Mahishaa Balraj faced real opposition when pushing for gender equality at her college in Chennai. In response to her campaigning, Mahishaa was the target of vicious cyber attacks that forced her to take down her personal social media accounts.

The experience, rather than daunting her, gave her fresh determination to fight for her personal beliefs. This conviction led her and a group of friends to set up youth engagement and gender equality group Hashtag Generation.

The founding members of Hashtag Generation were youth delegates representing Sri Lanka at the United Nations, who wanted to take forward what they had learned there. Feeling that there was no space for youth participation, they decided to create their own group.

Initially, Hashtag Generation was completely anonymous, but as they engaged with the community on issues such as women’s political participation, this anonymity quickly wore away. “You could see the surprise on people’s faces when they met us. They asked us if we really were serious, if we knew what we were doing,” Mahishaa said. It took some time to convince people that Hashtag Generation was indeed serious, given that the group was non-partisan and not affiliated to any of “the usual players,” as Mahishaa puts it. However, this turned out to be an unexpected strength, as many parties came forward in support of fresh faces.

Yet Mahishaa faced cultural challenges, both as a woman and a member of the Tamil community. “Our work sometimes involves traveling across the country, and my family and extended family are very uncomfortable when I travel to different areas, either alone or with boys.”

Mahishaa’s extended family was also concerned that she would not be able to find a suitable husband. “There is constant pressure to marry early. Some of my aunts and uncles were concerned that I was engaged in political activism, which they felt was not suitable for a woman.” The family members would go to the extent of calling Mahishaa’s parents to ask why they were allowing her to engage in this line of work. It didn’t help either that Mahishaa had double degrees in Engineering and Law, which made her “overqualified” for a suitor, as some of her relatives opined.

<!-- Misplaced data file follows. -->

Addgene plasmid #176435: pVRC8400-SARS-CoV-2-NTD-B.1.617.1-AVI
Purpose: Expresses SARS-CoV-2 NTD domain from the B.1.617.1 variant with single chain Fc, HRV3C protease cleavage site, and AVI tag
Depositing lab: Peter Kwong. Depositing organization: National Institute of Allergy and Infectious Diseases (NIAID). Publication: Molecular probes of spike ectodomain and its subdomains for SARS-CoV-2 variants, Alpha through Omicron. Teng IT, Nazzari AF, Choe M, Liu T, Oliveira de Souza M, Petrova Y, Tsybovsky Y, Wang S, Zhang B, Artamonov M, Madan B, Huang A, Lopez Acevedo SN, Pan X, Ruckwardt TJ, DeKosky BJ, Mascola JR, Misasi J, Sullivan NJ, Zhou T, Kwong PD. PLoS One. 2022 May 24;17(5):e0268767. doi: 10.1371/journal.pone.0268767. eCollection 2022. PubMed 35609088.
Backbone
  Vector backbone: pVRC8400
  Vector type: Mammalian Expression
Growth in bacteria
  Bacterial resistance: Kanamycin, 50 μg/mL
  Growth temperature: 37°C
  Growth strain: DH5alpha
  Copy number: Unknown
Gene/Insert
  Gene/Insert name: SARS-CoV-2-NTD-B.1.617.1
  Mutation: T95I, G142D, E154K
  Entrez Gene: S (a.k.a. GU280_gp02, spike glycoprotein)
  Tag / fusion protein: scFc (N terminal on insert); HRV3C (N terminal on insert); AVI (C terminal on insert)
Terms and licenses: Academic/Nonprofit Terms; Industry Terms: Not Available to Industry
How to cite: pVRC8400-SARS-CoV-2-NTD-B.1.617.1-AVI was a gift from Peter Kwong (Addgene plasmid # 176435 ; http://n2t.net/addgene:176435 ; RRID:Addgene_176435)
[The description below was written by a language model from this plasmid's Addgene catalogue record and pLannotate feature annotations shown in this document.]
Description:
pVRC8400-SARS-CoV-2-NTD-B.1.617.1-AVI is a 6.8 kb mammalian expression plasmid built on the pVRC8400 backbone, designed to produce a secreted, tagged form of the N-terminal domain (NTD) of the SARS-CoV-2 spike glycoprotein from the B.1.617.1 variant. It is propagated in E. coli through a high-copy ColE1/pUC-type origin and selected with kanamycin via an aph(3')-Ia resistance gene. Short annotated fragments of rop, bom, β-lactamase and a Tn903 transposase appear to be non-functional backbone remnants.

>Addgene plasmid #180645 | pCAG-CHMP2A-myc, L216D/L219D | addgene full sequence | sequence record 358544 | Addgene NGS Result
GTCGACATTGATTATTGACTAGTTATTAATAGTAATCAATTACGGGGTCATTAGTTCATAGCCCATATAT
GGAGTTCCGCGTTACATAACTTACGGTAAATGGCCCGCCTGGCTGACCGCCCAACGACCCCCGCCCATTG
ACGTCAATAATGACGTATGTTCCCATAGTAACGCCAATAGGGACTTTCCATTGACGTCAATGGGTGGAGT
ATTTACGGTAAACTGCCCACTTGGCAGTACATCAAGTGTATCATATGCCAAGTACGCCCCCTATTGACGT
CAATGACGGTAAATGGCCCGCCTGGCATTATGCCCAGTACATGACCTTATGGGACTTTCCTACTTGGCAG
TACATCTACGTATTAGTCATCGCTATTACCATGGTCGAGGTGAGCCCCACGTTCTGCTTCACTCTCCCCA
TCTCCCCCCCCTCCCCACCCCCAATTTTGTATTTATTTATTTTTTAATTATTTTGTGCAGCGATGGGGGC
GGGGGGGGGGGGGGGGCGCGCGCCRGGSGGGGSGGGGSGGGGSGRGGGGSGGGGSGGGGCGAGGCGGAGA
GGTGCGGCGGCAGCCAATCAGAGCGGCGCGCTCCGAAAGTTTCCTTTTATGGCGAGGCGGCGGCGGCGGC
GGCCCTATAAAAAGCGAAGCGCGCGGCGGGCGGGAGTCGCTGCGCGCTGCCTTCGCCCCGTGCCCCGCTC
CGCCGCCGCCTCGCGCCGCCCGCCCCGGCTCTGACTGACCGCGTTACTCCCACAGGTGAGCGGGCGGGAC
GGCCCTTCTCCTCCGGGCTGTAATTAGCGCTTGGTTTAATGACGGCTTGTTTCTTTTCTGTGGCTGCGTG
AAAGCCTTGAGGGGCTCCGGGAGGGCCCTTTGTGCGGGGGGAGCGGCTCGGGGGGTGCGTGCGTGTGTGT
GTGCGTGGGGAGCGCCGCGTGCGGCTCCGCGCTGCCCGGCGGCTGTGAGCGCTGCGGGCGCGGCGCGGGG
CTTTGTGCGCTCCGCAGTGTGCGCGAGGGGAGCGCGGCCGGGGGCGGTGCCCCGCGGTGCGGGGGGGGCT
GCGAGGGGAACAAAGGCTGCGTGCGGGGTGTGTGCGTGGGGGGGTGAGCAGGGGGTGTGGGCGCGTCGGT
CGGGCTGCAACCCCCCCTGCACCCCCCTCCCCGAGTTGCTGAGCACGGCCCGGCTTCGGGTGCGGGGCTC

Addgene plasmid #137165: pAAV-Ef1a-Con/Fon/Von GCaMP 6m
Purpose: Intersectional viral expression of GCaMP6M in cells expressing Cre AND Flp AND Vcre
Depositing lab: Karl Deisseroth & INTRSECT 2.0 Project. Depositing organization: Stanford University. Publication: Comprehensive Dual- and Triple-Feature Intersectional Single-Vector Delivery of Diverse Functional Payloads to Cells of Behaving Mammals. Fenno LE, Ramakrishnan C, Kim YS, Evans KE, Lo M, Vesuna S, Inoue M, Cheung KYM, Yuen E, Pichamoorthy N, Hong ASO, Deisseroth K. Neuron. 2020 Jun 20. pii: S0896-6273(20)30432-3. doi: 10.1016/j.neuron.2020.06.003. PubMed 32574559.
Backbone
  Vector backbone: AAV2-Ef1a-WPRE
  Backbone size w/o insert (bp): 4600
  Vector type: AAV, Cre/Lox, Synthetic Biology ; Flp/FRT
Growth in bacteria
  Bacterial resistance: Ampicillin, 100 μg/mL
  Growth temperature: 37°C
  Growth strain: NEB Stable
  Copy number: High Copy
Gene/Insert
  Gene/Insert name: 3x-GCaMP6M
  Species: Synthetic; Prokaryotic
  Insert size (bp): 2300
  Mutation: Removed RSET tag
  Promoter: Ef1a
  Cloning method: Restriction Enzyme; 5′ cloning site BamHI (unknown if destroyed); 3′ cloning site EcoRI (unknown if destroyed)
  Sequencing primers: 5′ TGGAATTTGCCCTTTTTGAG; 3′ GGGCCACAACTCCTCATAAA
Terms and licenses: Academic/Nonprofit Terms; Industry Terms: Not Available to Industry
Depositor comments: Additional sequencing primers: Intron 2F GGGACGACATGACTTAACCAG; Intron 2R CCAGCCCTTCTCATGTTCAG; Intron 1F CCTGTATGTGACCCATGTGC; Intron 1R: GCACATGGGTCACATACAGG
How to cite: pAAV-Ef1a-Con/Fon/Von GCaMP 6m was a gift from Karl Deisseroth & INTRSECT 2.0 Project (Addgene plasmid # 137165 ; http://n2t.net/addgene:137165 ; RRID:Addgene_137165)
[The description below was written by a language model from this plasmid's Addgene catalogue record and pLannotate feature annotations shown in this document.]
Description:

“Members of my community are fine with women working. Yet when a woman is empowered in a different way… working in non stereotypical professions is a big no-no for them.”

One of the key areas Hashtag Generation works in is encouraging women’s political participation, and there have been barriers in getting members from different factions to work together towards a common goal. “Sometimes we’d organise regional meetings, and people’s first question would be, ‘Who else is participating?’” Mahishaa said. At times, several of the local women politicians would drop out at the last minute, or would try to dissuade the group from engaging with opponents. Convincing different factions to work together is something that Hashtag Generation continues to strive for.

For her part, Mahishaa says her work with Hashtag Generation has empowered her and given her a sense of fulfillment. This is what drives her to persist, despite pressure from her community. “It’s long hours, staying up late. But I don’t consider my work with Hashtag Generation to be work. It’s something I enjoy and have passion for rather than seeing as a task.”

Click here to read the previous article in the series. To read the next article, click here.